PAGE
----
DVD Review – A Bigger Splash
A Bigger Splash, is a film equal parts thriller, drama and erotica, and yet has an underlining humour that brings each element together. Loosely based on Jacques Deray’s La Piscine (1969) and directed by Italian filmmaker Luca Guadagnino (I am Love), Splash is a dangerous and seductive journey that will keep audiences on the edge of their seats.
Marianne (Tilda Swinton), a famous rock star, is on vocal rest and has retired to a Mediterranean island with lover, Paul (Matthias Schoenaerts), to heal while on a romantic getaway. Their paradise is soon interrupted though with the arrival of Marianne’s old flame, Harry (Ralph Fiennes), and his daughter, Penelope (Dakota Johnson), who more often than not is mistaken for his girlfriend. With cloudy intentions, Harry soon starts gravitating around his old lover, while Penelope has her sights on Paul. While the sexual tension increases and buried secrets of the past are exposed, the four will find that there’s much more at stake than just betrayal.
The casting choices here are a real draw for the film, with some against-type casting, yet this ultimately adds new depth to both story and characters. Swinton (Trainwreck) is superb in a role that leaves her mostly silent, showing off just how masterful she is in front of a camera. Schoenaerts (The Danish Girl) stands his ground though, and plays well opposite Swinton to the point that their chemistry almost ruins other combinations as the couples twist and change. Fiennes (The Grand Budapest Hotel) adds this to a long list of top rate performances, reveling in the vulgarity and intensity of his verging on sexual predator character. Lastly is Johnson (Black Mass), who seems much more satisfied in this role than that of her Fifty Shades counterpart, and gets to stretch her acting chops against some heavy hitters.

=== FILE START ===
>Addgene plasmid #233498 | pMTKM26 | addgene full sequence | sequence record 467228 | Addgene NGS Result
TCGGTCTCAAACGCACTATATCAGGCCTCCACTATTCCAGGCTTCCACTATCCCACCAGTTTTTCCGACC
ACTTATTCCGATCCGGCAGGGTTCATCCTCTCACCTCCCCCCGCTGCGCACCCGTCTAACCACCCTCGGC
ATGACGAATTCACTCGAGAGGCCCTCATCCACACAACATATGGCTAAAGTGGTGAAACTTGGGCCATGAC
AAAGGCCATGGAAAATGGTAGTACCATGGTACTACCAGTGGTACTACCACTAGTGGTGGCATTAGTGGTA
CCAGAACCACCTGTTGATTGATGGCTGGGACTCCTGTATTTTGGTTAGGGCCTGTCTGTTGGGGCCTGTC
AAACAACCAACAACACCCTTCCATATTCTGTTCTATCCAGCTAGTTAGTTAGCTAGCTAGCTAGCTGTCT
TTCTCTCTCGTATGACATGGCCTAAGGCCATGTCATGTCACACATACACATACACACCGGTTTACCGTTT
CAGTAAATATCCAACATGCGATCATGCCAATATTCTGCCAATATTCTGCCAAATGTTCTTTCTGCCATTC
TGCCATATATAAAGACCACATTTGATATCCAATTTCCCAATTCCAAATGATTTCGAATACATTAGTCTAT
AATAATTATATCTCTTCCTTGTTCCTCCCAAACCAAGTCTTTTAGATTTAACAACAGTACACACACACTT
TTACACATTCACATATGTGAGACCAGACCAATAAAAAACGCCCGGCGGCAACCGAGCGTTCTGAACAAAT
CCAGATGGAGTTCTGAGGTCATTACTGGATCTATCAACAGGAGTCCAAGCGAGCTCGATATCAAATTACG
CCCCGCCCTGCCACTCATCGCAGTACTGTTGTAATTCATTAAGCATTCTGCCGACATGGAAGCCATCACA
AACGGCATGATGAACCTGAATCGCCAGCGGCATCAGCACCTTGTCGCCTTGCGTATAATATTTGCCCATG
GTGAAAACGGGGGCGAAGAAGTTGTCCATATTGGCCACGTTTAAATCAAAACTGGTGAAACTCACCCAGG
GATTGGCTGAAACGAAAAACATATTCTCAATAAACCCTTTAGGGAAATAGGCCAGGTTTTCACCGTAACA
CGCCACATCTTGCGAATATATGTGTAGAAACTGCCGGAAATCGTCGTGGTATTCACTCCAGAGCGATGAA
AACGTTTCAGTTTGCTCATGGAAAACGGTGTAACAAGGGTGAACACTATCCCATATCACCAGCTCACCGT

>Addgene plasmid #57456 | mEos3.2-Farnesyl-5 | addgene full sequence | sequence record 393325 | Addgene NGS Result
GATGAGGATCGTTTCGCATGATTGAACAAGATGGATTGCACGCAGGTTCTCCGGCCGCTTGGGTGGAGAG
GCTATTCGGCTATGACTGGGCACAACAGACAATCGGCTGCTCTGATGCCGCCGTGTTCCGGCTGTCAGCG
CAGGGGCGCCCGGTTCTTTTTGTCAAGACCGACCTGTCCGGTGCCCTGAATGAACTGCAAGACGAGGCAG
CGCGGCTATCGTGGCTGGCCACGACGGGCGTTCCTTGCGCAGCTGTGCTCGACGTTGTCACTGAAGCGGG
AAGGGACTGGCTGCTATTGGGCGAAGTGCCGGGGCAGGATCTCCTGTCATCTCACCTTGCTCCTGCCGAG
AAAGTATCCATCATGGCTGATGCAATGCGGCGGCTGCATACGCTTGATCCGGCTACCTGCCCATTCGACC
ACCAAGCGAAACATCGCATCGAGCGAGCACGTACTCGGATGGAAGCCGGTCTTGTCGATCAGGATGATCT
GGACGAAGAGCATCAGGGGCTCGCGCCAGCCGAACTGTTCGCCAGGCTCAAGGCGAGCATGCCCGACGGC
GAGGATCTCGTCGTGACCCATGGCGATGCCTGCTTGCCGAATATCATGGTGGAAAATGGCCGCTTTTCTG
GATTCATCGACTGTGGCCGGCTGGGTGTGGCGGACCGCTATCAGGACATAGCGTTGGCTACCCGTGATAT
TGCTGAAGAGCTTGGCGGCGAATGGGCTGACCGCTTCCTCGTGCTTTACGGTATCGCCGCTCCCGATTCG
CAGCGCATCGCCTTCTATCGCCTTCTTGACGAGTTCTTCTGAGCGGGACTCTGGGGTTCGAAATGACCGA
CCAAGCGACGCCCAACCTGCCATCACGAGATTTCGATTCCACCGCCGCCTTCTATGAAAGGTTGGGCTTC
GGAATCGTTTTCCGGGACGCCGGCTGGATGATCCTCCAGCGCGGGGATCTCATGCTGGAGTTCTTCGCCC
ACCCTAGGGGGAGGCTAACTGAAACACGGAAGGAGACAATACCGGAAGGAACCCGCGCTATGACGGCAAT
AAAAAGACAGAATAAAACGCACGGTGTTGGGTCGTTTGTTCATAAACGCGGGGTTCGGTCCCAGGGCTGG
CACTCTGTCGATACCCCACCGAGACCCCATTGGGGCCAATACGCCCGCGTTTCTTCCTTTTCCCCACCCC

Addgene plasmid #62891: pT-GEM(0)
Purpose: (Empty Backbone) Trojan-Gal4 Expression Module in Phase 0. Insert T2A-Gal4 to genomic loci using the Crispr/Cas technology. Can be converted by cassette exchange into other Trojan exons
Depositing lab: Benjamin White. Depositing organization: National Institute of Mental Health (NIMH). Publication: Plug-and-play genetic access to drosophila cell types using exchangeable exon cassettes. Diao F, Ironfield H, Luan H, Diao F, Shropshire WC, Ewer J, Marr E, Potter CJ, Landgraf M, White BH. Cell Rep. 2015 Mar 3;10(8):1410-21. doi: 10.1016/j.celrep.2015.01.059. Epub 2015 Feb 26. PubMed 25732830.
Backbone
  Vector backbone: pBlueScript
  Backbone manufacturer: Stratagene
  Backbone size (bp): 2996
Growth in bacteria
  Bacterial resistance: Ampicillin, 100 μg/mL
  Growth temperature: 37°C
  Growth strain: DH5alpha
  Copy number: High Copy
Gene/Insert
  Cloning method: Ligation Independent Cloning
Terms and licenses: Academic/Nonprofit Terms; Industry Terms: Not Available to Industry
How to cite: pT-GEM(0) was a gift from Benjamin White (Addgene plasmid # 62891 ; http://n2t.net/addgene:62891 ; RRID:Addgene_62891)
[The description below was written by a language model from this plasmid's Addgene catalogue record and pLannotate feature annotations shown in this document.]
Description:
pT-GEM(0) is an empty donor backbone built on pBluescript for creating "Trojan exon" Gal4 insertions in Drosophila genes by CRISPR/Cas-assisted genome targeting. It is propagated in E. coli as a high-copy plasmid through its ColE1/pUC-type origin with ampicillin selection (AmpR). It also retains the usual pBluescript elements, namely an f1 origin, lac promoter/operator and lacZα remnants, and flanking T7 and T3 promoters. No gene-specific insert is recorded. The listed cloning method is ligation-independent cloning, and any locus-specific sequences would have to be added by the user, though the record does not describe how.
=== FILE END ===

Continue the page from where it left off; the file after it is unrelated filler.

While riding on subtext and subtle nuances, Splash finds that there’s a little bit too much going on to keep everything nicely contained and packaged. The film barely dives into the homoerotic connection between the characters of Paul and Harry, which is merely hinted at and instead left as a rather wasted opportunity for what was otherwise an erotic free-for-all. Guadagnino also makes some interesting choices with a few fairly in your face musical choices, as well as cinematography that at times can be verging on odd if not amateurish, yet it seems more likely these choices were made by an informed filmmaker and didn’t necessarily translate to it’s audience.
Still, for an interesting watch, A Bigger Splash should satiate its viewers needs through either thrills or flesh.